Groundbreaking ceremonies were held for the Stoddard West Apartments in south Napa in April. County housing funds are helping to build 50 new, affordable multi-family units for low-income families.

Napa County should soon see the results of $8.7 million it has lent in recent years to help build 190 new affordable housing units in local cities.

Money comes from fees paid by residential and commercial development in the unincorporated county. It goes into the county’s affordable housing fund.

The Napa County Board of Supervisors on Aug. 28 heard the annual county housing report. Supervisors talked about what’s been accomplished and what might come next in a county where the median home price tops $670,000.

“If housing is a real problem and we all say it is, I think we have to start looking at different tools and different ways of prioritizing housing,” Supervisor Alfredo Pedroza said.

The county has made loans from its affordable housing fund to cover a portion of construction costs for six projects. Two St. Helena projects benefiting from county loans – eight-unit Brenkle Court and eight-unit Turley Flats – should open this year.

“The rest are in construction phase and we’re hoping to see completion in 2019 and have housing opportunities available to the community,” county Deputy Executive Officer Molly Rattigan said.

Those projects are 34-unit Redwood Grove, 20-unit Napa Courtyards and 50-unit Stoddard West in the city of Napa and 70-unit Valley View in American Canyon.

Other projects that might benefit from county affordable housing funds are in the preplanning and development phase. One is 140 units to be built at Napa Pipe in three phases, with MidPen Housing and Napa Valley Community Housing as the developers, a county report said.

Napa Pipe affordable housing will likely need the county to contribute at least $3.5 million, should it move forward, the report said.

Napa Pipe along the Napa River near the Napa Valley Commons business park gets attention for a planned Costco that is tentatively scheduled to open in 2021. But it is also to include 700 to 945 homes—including those 140 affordable units—as well as a park, a Napa Valley Vine Trail segment, offices, senior retirement center and a hotel.

Another possible project for county funds is at the former Sunrise Assisted Living of Napa Valley property at Valle Verde Drive in Napa. The existing building would be converted to 66 units to address homeless issues, with 24 units of more traditional affordable housing built nearby, Rattigan said.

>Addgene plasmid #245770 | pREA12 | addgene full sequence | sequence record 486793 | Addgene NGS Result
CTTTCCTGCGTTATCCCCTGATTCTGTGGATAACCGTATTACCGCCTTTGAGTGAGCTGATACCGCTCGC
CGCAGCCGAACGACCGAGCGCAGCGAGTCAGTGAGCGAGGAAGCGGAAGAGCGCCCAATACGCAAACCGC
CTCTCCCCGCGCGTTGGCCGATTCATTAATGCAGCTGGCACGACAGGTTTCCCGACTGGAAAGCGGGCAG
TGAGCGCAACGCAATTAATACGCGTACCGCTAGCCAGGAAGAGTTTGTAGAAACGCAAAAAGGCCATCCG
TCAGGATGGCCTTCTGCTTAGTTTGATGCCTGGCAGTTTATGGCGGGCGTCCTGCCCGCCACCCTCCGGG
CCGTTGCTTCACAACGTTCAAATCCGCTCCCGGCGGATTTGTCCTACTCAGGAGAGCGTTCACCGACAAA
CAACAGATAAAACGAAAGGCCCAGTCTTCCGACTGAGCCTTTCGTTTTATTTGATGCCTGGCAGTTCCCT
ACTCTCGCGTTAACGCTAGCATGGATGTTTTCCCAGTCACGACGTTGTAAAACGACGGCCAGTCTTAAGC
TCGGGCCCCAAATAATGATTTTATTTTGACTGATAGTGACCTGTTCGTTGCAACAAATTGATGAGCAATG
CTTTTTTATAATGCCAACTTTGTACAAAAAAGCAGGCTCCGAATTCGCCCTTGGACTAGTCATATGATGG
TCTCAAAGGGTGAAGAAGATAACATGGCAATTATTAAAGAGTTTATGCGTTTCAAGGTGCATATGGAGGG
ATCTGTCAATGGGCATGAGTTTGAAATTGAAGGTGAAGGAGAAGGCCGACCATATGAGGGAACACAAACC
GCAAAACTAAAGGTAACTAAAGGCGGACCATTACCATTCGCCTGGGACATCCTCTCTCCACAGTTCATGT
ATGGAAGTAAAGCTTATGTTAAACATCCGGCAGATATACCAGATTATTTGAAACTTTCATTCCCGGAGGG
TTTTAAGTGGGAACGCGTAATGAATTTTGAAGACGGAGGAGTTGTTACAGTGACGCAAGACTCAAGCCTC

The county affordable housing fund contains $3.6 million. Rattigan said it typically receives $2 million annually through developer fees.

“We’re always one project away from a really good revenue year and we’re always one project away from a really bad revenue year,” she said.

Supervisors also talked about efforts to create affordable housing by promoting the creation of second units at existing houses. But they want to be careful.

Supervisor Diane Dillon said one county-approved second unit has drawn criticism because it looks like a bright, red caboose. Neighbors are asking if an old airplane is next.

“I don’t know what we do with that,” Dillon said. “It would be to our detriment if that’s the path (that) encouraging second units took.”

Supervisors discussed farmworker housing, especially for families. They noted state law allows up to 12 units or 36 beds per parcel for farmworker housing in agricultural areas without a use permit.

“But recognize we are getting away from the concept of bringing all farmworker housing into an area where there’s transportation and services and the rest of it,” said Reverdy Johnson of the Napa County Housing Commission. “Because you are really talking about a dispersal of housing into the boondocks.”

Steve Moulds of the commission expressed concern about a possible development incursion into the agricultural preserve. He questioned whether this is the right place for family farmworker housing.

“If you talk to workers, they want to be located near downtown centers,” he said.

Pedroza said he’s heard that some Napa County seniors might be having trouble staying in their homes because of such issues as fixed incomes and property taxes. If that’s an issue, the county might try to address it.

At future meetings, county officials will continue to discuss the county’s role in helping with affordable housing.


Barry Eberling covers Napa County government, transportation, the environment and general assignments. He has worked for the Napa Valley Register since fall 2014 and previously worked 27 years for the Daily Republic of Fairfield.